I knew it would be a nutty exploit driving 1,100-kilometres (around 684 miles) in two days along Norway‘s coastal road. So why did I do it?
Well, it wasn’t for the weather. It drizzled most of the time with the sun taking a sneaky tantalising peak through the clouds every so often. The elements teased right through to sundown at 11pm – a late sunset is a a quirk of Norway’s daylight cycle during the summer months.
It wasn’t a boozy trip either as a humble pint of knocks you back £12 and with just over 5 million people in a space as large as the UK, the nightlife was not exactly heaving.
And forget about the romance of negotiating winding roads at speed – the 80km/h (50 miles) limit is strictly adhered to and without any specific fine range, a speeding fine could empty the bank coffers.
Yet there are some compelling reasons: the roads are utterly superb – a sure sign of the expense and attention paid to the infrastructure – the scenery of fjords, waterfalls, mountains and lavish greenery is exceptional and with six road-ferry combo experiences peppered throughout the road trip from Stavanger to Trondheim, you get to see different perspectives of the scenery from the water.
With so much daylight I explored Stavanger that first evening. It’s a handsome town with a pretty harbour, wavy streets lined with white clapperboard homes. There’s a pretty lake too replete with swans, seagulls, ducks and some loitering sparrows that broke out into a frenzy at the mere hint of any bread being thrown their way.
In the morning I awoke with the birds around 5am for an early 6am start for the first leg of the trip to Loen. I braved the drizzle and got into the car with a trusty breakfast pack in hand, which I learned was a highly-prized provision since there was not a single eatery along the way other than at the odd petrol station and possibly at campervan resorts.
At Etne it was a slow crawl at just 40kms with a road climbing up to at a 10 per cent incline taking in a mountain tunnel only to find that at the other side the elevation had dropped. My ears popped several times and before they could unpop there was another tunnel and yet another which finally deposited me into a valley where a smog had moved in. And just as I adjusted to light at the end of one tunnel another appeared. This was becoming hard work.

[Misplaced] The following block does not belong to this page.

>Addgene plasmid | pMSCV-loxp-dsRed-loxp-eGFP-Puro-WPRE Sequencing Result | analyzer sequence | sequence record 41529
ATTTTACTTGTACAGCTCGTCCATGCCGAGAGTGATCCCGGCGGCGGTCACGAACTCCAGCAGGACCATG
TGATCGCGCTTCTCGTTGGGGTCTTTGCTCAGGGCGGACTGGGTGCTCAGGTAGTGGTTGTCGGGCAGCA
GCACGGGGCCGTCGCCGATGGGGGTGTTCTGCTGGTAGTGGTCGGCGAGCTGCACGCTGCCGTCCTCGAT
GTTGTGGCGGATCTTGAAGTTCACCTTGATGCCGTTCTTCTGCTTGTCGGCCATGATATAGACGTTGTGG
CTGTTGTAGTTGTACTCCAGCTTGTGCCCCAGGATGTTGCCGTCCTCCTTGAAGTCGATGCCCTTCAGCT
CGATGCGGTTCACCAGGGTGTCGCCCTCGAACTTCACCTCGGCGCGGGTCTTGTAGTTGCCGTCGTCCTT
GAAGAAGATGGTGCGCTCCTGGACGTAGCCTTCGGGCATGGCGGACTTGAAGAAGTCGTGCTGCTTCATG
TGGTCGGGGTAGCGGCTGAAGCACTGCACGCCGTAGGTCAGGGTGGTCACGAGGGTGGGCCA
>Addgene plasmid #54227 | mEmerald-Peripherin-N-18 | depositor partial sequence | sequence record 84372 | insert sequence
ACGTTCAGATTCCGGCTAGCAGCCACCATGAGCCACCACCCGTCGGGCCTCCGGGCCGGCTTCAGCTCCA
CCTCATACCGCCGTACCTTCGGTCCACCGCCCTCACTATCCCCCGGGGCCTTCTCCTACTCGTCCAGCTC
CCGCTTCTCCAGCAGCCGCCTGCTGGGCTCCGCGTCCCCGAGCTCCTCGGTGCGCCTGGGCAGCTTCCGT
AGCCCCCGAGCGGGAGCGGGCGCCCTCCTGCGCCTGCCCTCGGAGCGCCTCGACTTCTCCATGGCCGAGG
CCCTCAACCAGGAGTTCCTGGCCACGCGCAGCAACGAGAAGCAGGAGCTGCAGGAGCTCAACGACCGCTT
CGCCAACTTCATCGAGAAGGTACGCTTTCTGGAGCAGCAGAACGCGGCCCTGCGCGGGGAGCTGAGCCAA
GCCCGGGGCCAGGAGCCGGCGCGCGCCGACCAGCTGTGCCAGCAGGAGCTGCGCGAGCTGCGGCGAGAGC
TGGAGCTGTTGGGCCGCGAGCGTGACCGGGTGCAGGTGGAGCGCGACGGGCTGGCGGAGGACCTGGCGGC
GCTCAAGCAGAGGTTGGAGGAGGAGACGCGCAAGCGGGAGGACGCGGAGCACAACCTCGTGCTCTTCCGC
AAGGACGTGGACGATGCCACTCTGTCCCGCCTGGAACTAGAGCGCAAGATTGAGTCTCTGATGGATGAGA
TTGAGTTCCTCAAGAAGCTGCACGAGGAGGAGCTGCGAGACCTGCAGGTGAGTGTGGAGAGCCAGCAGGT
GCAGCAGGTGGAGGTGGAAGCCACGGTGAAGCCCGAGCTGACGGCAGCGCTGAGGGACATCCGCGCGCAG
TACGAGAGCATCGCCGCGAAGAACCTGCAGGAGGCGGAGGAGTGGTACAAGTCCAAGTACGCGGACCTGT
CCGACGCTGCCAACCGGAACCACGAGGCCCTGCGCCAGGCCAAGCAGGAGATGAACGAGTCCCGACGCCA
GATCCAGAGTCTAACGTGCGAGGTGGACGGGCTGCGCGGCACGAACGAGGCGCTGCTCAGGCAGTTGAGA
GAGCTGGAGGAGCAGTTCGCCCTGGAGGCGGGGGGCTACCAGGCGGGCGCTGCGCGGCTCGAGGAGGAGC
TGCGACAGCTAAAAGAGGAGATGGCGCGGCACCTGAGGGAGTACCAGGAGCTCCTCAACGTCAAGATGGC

Langfoss and Latefoss waterfalls
Then as easily as a baby’s smile disarms you, the dramatic Langfoss waterfall, the fifth-highest waterfall in Norway did the same. I came upon it on E134 by the ÅkrafjordIt and could feel the wind created by its incredible force ruffle my hair as its massive volume of water 2,000ft fell into the Akrafjorden.
Further on route 13 at Odda, the twin falls of Latefoss waterfall are an intriguing spectacle with two falls dropping 165m simultaneously into a rapid stream. Imagine the noise and the spray. The area is ripe for exploring, and hiking with plenty of trails. If only I’d had more time.
But there was still lots more road and tunnels to cover. And though I wasn’t a fan of these amazing feats of engineering, the Laerdal tunnel was altogether a different thing altogether.
The Laerdal tunnel connects Lærdal and Aurland in Sogn og Fjordaneis. It is a staggering 24.5 kilometres (around 15 miles) and is one of the world’s longest road tunnels. It saw 2.5 million cubic metres of rock being excavated costing $125 million over the fives years it took to build.
It could have been an extremely monotonous drive and to stop the inevitable dropping off at the wheel they built three massive, brightly-lit chambers into the tunnel which appeared every six kilometres. It is also the first tunnel in the world first to be equipped with an air treatment plant meaning drivers really can breathe easy.
Finally, after 10 hours I arrived in Loen. Sure I was tired but it was only 4pm and the newly opened Hoven Skylift at Nordfjord was winking at me. A surprisingly stable cable car transported me from the fjord to the top of Mt. Hoven (1011 m) in only 5 minutes, and is one of the steepest cable cars in the world. The views are of course spectacular. Here’s a photo I took from the Hoven restaurant at the top.
The next day I had to wake up before the birds at 4am knowing that I had an 11-hour drive to navigate. And I wanted to catch the 4.45am ferry so as not to get caught in campervan chaos.
At this part of the route I also had to consider that the cruise ships land at the truly beautiful UNESCO protected Geirangerfjord port and once that happens, 2,000 or so tourists will beat a path, just like me, to Trollstigen for the ride of their life. I had to stay ahead.
The serpentine road that snakes its way down Trollstigen mountain which is part of the Innerdalen valley is stunning. When I say stunning, what I actually mean is heart thumping, head spinning and nerve shattering. And more that that, there are waterfalls galore, streams everywhere and if that wasn’t enough water, it was raining. And foggy. And sensational.